The Face of Esau and the Face of God - Jacob, Part 3
When studying the Bible, one of the lessons I’ve learned over the years is to look at a passage in different versions. A number of years ago I began changing the version I used for my personal devotions each year. This keeps my reading fresh. Sometimes it even causes me to think about a translation issue when I remember the wording in a different version.
The Importance of the Word “Face”
As I read about Jacob wrestling with God (Gen. 32:24-32), I was struck by Jacob’s comment after that encounter. He said, “I have seen God face to face, and yet my life has been delivered” (ESV Gen. 32:30). Before his meeting with God, Jacob had been afraid of Esau (ESV Gen. 32:7). In his fear, he called out to God in prayer and sent gifts of appeasement to his brother. After wrestling with God, Jacob emerged a changed man. When he saw Esau coming toward him with 400 men, he put his family behind him and forged ahead of them to meet Esau.
Where did Jacob’s courage come from?
Curious about this change in Jacob’s behavior, I compared translations. I had been preparing my teaching using the NIV, which translates Jacob’s words in Genesis 32:20 as follows: “I will pacify him with these gifts I am sending on ahead; later, when I see him, perhaps he will receive me.”
When I read the chapter again in the ESV, I was immediately struck by its translation of verse 20. “I may appease him with the present that goes ahead of me, and afterward I shall see his face. Perhaps he will accept me.”
The word “face” jumped out at me. In addition, the ESV has a note which indicates that a more literal translation of “he will accept me” is “he will lift my face.” There was that word “face” again. The biblical author used the word “face” to describe Jacob’s anticipated meeting with Esau and his encounter with God, linking the two events together by repeating that word.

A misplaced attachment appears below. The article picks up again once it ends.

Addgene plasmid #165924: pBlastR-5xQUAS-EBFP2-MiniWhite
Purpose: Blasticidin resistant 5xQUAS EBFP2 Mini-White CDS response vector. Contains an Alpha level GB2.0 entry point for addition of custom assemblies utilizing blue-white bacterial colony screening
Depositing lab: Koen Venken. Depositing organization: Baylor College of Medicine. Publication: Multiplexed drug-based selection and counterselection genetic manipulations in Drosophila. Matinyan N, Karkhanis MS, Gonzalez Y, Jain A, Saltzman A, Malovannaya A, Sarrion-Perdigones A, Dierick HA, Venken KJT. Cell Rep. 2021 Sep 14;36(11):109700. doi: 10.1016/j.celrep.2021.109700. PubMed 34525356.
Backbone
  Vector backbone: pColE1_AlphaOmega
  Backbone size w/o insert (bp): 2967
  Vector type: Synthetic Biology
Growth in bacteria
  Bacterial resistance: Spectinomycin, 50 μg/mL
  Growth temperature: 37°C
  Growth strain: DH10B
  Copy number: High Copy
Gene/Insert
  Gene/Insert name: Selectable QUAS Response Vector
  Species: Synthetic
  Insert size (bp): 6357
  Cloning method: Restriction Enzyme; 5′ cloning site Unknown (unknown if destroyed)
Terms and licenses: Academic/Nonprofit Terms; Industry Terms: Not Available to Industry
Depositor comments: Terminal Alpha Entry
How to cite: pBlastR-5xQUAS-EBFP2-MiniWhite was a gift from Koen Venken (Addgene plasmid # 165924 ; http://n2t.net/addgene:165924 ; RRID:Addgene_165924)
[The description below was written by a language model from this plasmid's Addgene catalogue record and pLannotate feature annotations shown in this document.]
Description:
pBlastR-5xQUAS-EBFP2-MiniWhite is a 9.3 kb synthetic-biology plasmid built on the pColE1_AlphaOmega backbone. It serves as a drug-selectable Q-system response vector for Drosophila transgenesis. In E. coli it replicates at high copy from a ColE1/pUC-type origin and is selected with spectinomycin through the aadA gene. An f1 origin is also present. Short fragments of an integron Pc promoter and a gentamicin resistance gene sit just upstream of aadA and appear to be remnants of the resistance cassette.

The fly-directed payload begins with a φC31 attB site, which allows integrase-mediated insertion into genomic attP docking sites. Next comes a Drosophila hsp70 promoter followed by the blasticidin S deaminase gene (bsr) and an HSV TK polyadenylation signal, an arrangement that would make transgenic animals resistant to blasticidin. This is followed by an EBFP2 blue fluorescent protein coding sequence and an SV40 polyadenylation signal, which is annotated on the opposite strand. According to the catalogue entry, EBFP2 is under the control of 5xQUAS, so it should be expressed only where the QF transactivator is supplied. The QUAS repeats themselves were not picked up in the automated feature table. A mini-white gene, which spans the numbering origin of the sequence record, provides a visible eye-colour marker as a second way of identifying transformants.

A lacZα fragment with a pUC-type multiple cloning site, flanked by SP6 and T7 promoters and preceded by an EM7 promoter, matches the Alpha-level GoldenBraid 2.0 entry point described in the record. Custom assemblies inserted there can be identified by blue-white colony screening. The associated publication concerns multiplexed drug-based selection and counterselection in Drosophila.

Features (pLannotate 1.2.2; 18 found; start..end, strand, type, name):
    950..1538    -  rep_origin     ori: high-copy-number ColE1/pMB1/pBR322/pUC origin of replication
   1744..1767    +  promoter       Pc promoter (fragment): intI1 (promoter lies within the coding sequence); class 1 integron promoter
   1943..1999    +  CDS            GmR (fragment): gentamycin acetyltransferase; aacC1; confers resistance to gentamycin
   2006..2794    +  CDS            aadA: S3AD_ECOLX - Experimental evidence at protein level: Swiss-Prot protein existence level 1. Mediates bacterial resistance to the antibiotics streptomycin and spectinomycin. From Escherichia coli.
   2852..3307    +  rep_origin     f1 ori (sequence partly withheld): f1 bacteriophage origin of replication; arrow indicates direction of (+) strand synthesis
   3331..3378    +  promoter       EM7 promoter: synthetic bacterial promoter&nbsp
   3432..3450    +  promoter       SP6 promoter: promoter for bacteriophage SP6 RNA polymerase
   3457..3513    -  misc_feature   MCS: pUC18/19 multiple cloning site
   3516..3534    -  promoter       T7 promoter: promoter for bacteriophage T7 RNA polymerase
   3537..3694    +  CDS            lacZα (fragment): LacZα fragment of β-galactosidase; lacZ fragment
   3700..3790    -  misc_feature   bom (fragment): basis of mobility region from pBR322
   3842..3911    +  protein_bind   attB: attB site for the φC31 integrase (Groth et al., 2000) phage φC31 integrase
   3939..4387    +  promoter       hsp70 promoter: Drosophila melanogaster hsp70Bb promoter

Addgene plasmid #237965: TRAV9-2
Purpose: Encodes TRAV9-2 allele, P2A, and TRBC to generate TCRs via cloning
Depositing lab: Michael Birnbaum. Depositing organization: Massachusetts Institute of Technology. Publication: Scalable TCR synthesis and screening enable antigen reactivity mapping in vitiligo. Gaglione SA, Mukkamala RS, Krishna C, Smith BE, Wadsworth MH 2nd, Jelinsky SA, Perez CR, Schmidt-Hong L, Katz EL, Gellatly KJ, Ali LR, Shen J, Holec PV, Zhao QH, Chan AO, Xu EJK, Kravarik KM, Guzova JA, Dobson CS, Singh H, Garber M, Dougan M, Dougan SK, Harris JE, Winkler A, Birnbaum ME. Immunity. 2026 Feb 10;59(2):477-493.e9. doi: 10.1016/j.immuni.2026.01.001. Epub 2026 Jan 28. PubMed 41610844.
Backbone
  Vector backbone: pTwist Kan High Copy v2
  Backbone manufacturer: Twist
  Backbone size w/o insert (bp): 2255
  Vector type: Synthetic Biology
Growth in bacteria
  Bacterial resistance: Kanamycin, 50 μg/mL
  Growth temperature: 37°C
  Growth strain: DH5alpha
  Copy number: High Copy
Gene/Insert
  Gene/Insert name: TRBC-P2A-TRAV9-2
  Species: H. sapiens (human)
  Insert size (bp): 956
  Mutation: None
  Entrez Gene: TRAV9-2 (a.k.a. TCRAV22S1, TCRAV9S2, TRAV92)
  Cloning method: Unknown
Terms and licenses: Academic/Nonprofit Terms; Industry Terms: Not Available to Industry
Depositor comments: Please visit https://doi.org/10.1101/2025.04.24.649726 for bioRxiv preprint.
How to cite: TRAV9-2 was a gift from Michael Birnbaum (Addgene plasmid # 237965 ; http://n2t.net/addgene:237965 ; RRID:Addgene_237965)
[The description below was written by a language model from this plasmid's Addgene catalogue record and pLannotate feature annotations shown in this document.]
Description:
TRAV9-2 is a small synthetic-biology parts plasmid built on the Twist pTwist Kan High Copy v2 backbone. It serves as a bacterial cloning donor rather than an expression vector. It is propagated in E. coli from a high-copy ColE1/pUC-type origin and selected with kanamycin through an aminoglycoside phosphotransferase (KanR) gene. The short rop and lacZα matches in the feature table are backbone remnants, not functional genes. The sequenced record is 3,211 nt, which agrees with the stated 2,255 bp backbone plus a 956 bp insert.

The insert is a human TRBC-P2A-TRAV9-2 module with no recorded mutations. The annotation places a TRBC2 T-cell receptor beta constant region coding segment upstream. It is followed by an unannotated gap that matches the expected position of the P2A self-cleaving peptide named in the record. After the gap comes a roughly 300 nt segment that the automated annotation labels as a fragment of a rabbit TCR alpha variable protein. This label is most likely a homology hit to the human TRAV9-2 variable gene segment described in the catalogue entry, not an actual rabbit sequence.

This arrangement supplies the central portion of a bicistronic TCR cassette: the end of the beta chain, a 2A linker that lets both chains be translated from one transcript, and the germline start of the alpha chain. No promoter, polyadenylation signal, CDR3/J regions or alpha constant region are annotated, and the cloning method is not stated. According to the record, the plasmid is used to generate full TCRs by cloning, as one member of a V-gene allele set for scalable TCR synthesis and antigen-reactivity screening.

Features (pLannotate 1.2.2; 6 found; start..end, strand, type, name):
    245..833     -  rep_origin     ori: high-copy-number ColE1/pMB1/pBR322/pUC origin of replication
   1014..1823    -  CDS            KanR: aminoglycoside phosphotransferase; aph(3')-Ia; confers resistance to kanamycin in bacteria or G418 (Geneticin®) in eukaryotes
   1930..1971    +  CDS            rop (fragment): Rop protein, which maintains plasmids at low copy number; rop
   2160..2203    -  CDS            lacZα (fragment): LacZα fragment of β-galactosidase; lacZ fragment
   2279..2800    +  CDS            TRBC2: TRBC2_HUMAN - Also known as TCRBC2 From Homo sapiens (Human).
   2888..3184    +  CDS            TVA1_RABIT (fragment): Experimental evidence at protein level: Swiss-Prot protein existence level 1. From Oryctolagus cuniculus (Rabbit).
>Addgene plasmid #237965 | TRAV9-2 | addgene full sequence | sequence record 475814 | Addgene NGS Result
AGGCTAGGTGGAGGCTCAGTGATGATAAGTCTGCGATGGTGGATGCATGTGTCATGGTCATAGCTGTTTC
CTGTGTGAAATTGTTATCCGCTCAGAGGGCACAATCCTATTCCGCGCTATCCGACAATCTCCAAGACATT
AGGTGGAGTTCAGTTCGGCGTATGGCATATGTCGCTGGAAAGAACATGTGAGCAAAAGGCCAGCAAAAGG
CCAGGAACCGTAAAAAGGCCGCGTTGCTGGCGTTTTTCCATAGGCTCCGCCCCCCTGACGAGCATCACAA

Suddenly, the connection between Jacob’s meeting with Esau and his meeting with God was clear to me. Jacob desperately wanted Esau’s acceptance. He hoped that his gift would do the job. But the acceptance Jacob really needed was acceptance from God. Once Jacob saw God “face to face” and lived, he knew he was fully accepted by God. And that acceptance gave him the confidence to confront his brother.
When the brothers did, at last, meet, Esau fully forgave Jacob. But it wasn’t Jacob’s gifts that bought Esau’s favor. Clearly, God had gone ahead of Jacob and changed Esau’s heart. Jacob had been reconciled to God and could only then be fully reconciled to Esau. In Genesis 33:10, Jacob summarized this reconciliation, again using the word “face;” he said, “For I have seen your face, which is like seeing the face of God, and you have accepted me.”
Accepted by God
In this case, the ESV communicated the truths of the text more powerfully than did the NIV. In the next instance, it might be the NIV or even the HCSB that wins the day. This is why I look at a variety of translations.
While I have not wrestled with God all night, I have met God, and he has accepted me. This is a truth I need to remember. Too often, I live my life looking for the acceptance of others. Either my spirits are buoyed because I have been accepted, or I’m despondent because I’ve been rejected.
This passage reminds me that I need to orient myself upward rather than outward. God should be the audience for whom I’m living. Practically, I can do this by spending time confessing my sins every day. This reminds me that the most important person to be reconciled to is God. I can then enjoy his acceptance as I claim Christ’s death for the forgiveness of my sins. Aware of my acceptance by the God of the universe, I am confident as I face those in my day who may or may not accept me.